In a new report released Thursday, Moody’s Investors Service addressed investor questions regarding the implications of the recently enacted Puerto Rico Oversight, Management, and Economic Stability Act (PROMESA) on the U.S. municipal bond market.
The report ran through what the new law means for the hierarchy of debt versus pensions. Although PROMESA contains limited direct instructions for the oversight board regarding the treatment of pension benefits, how the board interprets this mandate could be the most crucial precedent to emerge from Puerto Rico’s crisis, Moody’s said.
“If the PROMESA oversight board creates a federally sanctioned preference for unsecured pensions over bonded debt, it could have broad, negative implications for the credit quality of debt obligations of states and local governments,” said Emily Raimes, a Moody’s vice president, senior credit officer.
Moody’s also said it is doubtful Congress would enact a PROMESA-like law imposing similar oversight over a state government as it would conflict with established Tenth Amendment doctrine regarding state sovereignty. In addition, Unlike Puerto Rico, states have substantial existing powers to resolve fiscal crises, the agency noted.
“For territories like Puerto Rico, however, the federal government has clear authority to install an oversight board,” Raimes said.
“PROMESA also allows for the potential creation of oversight boards, if needed, for other territories: the U.S. Virgin Islands, Guam, American Samoa and the Northern Mariana Islands.”
Additionally, PROMESA does not alter Moody’s views on the role that legal pledges and covenants play in the credit strength of municipal debt obligations. The legislation calls for the eventual restructuring of Puerto Rico’s various obligation to “respect the relative lawful priorities or lawful liens, as may be applicable…”, consistent with the agency’s view that debt obligations with stronger legal pledges will provide better relative recovery rates in the event of default,” it noted.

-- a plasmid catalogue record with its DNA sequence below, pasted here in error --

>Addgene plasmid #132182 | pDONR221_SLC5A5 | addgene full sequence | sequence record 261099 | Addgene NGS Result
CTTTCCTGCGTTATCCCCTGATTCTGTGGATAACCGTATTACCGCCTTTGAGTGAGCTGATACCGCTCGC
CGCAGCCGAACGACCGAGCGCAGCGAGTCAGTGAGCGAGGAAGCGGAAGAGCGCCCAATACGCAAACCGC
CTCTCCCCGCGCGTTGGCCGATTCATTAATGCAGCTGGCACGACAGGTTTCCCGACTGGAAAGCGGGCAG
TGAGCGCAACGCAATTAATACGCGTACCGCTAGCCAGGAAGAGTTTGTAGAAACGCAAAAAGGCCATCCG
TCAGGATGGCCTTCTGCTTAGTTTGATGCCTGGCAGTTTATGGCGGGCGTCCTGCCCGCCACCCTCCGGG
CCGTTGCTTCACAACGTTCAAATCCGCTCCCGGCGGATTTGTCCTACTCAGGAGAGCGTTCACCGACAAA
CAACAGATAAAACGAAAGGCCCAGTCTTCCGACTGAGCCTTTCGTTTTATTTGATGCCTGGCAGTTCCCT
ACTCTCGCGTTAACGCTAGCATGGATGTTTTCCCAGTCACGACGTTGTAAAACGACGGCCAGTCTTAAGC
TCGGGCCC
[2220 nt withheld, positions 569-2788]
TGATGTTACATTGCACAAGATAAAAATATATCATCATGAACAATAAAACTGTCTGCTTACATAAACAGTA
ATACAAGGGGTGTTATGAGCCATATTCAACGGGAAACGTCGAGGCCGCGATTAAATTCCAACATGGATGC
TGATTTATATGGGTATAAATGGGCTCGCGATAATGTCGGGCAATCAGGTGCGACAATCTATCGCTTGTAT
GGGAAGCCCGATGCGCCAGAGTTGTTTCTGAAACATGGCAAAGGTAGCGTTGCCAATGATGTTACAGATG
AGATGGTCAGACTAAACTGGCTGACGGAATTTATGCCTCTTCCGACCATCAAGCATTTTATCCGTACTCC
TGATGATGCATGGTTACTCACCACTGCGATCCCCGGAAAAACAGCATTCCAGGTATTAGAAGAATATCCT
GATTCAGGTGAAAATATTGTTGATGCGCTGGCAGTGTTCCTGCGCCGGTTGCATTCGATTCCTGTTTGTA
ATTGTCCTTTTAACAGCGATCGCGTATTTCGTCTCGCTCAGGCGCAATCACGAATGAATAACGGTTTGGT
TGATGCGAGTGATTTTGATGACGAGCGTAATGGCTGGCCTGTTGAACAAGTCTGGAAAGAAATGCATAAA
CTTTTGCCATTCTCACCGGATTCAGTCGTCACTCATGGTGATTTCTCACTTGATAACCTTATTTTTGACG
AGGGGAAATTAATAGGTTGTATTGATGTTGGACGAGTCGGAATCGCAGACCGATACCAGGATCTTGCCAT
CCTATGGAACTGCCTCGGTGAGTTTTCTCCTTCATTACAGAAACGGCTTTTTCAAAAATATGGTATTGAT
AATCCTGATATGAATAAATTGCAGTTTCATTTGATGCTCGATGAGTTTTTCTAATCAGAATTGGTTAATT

The primary questions addressed in the report were:
- Does PROMESA open the door to bailouts of distressed state or local governments? We do not see PROMESA, which provides no new federal funding for Puerto Rico, as a precursor to a federal bailout either for Puerto Rico or for any other financially pressured local or state government.
- How does PROMESA change your views concerning debt security? The law does not alter our view that legal pledges and covenants are very important factors in the credit strength of municipal obligations and, in cases of default, determinants of relative bondholder recoveries. The enactment of PROMESA itself did not cause Puerto Rico to default in violation of its legal pledges to bondholders.
- What does PROMESA mean for the hierarchy of debt vs. pensions? If Puerto Rico’s debt restructuring eventually gives more favorable treatment to pension participants than to bondholders, it will mirror bankruptcy outcomes from Detroit (B2/stable) and Stockton, CA (Ba2/stable), and lend a federal seal of approval to this approach. The law itself, however, contains very limited instructions for the oversight board with respect to the treatment of pension benefits.
- Will PROMESA lead Congress to consider similar legislation for state governments? While the federal government’s clear and broad powers over the territories make a crisis oversight board feasible, it is unlikely that the federal government could pass a PROMESA-like law that imposes direct oversight of a state government, because that would almost certainly run afoul of constitutional principles.